Annually the announcement by the Baseball Writer’s Association of America (BBWAA) of which players have been elected into the Baseball Hall of Fame has been one of the most dissected and discussed moments of the year. It’s also long been the true start to the year for most baseball fans, learning who will make up that next class of heroes who will take their rightful place in Cooperstown.
This year has been no different, with plenty of speculation about just how many names may end up receiving the greatest honor of their career. Some candidates appeared like certainties, while others retained hope.
677 members made up the BBWAA in 2014. 549 ballots were cast this year, in which they can select up to 10 players. This year’s pool consisted of 34 potential candidates. Players need to appear on 75% of the ballots in order to gain induction.
Johnson’s case was hardly in question, as the lanky left-hander was one of the greatest southpaw pitchers in baseball history. He won 303 games and posted a 3.29 ERA in over 4,100 innings pitched. Johnson’s 4,875 career strikeouts are second all time behind only Nolan Ryan.
Johnson also won five Cy Young Awards, including a remarkable four straight from 1999 to 2002, and was pivotal (think 2014 Madison Bumgarner) in the Arizona Diamondback’s 2001 World Series Championship.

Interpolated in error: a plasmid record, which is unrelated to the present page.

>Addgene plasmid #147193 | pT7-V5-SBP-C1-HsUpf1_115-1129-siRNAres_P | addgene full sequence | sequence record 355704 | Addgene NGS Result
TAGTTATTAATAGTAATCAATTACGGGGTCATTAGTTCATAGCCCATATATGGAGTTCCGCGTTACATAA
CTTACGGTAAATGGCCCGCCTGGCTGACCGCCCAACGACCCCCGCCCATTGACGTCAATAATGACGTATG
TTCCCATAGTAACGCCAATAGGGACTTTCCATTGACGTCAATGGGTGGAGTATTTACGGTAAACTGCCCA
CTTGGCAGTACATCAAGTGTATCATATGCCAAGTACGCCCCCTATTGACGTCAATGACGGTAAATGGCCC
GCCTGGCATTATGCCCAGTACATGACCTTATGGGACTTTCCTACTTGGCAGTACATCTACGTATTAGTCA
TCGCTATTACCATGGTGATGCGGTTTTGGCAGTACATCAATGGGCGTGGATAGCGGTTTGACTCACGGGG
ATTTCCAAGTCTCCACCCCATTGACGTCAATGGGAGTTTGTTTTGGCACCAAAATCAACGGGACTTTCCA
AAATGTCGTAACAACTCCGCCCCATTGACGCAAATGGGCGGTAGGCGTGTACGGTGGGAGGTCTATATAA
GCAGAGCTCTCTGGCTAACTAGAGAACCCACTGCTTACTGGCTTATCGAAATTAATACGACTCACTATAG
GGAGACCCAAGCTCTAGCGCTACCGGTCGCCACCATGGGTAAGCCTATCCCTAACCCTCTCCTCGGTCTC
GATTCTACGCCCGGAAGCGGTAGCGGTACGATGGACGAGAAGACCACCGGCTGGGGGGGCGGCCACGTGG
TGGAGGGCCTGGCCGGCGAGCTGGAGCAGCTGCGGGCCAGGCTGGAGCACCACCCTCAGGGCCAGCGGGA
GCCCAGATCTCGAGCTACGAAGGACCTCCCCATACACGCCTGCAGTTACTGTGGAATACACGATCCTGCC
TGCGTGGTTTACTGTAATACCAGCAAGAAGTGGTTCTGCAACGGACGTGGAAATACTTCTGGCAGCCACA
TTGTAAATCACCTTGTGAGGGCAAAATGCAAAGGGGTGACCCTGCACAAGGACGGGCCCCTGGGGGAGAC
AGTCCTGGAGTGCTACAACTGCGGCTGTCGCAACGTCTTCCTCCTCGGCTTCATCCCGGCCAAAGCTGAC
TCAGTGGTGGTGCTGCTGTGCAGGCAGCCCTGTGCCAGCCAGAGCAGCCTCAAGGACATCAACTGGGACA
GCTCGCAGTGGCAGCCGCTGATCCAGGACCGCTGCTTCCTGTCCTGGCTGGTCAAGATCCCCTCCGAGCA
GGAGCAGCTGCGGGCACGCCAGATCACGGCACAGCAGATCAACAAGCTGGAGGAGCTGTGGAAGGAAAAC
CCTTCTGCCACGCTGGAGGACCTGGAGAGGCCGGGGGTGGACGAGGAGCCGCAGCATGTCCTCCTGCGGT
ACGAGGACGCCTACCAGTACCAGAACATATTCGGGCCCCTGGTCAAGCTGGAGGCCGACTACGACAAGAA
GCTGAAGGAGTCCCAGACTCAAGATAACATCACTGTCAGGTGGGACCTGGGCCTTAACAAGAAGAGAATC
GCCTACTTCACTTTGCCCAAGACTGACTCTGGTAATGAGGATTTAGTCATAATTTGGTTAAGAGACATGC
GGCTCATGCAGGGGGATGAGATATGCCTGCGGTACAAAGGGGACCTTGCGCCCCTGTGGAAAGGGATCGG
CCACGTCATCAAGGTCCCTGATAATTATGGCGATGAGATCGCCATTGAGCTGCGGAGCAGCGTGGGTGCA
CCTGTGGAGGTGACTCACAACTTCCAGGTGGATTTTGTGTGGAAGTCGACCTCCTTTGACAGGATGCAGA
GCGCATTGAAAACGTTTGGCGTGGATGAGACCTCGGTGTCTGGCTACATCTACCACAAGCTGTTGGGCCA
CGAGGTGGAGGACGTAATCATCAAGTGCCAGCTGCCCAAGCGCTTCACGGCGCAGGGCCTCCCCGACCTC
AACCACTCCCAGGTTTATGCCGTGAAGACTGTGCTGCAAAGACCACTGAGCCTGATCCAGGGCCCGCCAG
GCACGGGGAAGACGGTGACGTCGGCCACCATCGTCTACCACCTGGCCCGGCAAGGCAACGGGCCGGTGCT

Martinez was one also viewed as a no-doubt Hall of Famer, though his case isn’t quite as strong as Johnson’s. His career numbers don’t match up, with Martinez only winning 219 games and striking out 3,154 batters. He was a different kind of dominant throughout his career, clearly a different type of pitcher than Johnson was but equally as effective against his competition.
Martinez’s stretch from 1997 to 2000 is still one of the best four-year stretches for any pitcher in history. He posted a 2.16 ERA, 0.925 WHIP, and 11.5 K/9 while winning 77 games (a .755 W-L%) and taking home three Cy Young Awards.
Smoltz falls into a unique category, as Dennis Eckersley is really the only true comparable. Smoltz was a dominant force working out of the Atlanta Braves rotation but was often overshadowed by his own teammates Greg Maddux and Tom Glavine (both of whom were elected to the Hall of Fame last year). He missed the 2000 season to Tommy John surgery, came back as a closer and dominated in that role as well, racking up 154 saves over the next four seasons.
Finally, we have Biggio who fell just two votes shy of election a year ago in one of the closest margins in Hall of Fame voting history. Biggio spent time at catcher, second base, and in the outfield for the Houston Astros for 20 years. He finished his career as a .281/.363/.433 hitter with 3,060 hits and was hit by a pitch a MLB-record 285 times.
Mike Piazza drew close, but fell just short of election this time around. His percentage increased from 62.2% to 69.9% this year. Considered the greatest-hitting catcher in MLB history by many, Piazza batted .308/.377/.545 with 427 home runs in his 16 year career. He appears to be an early favorite to gain entry next year.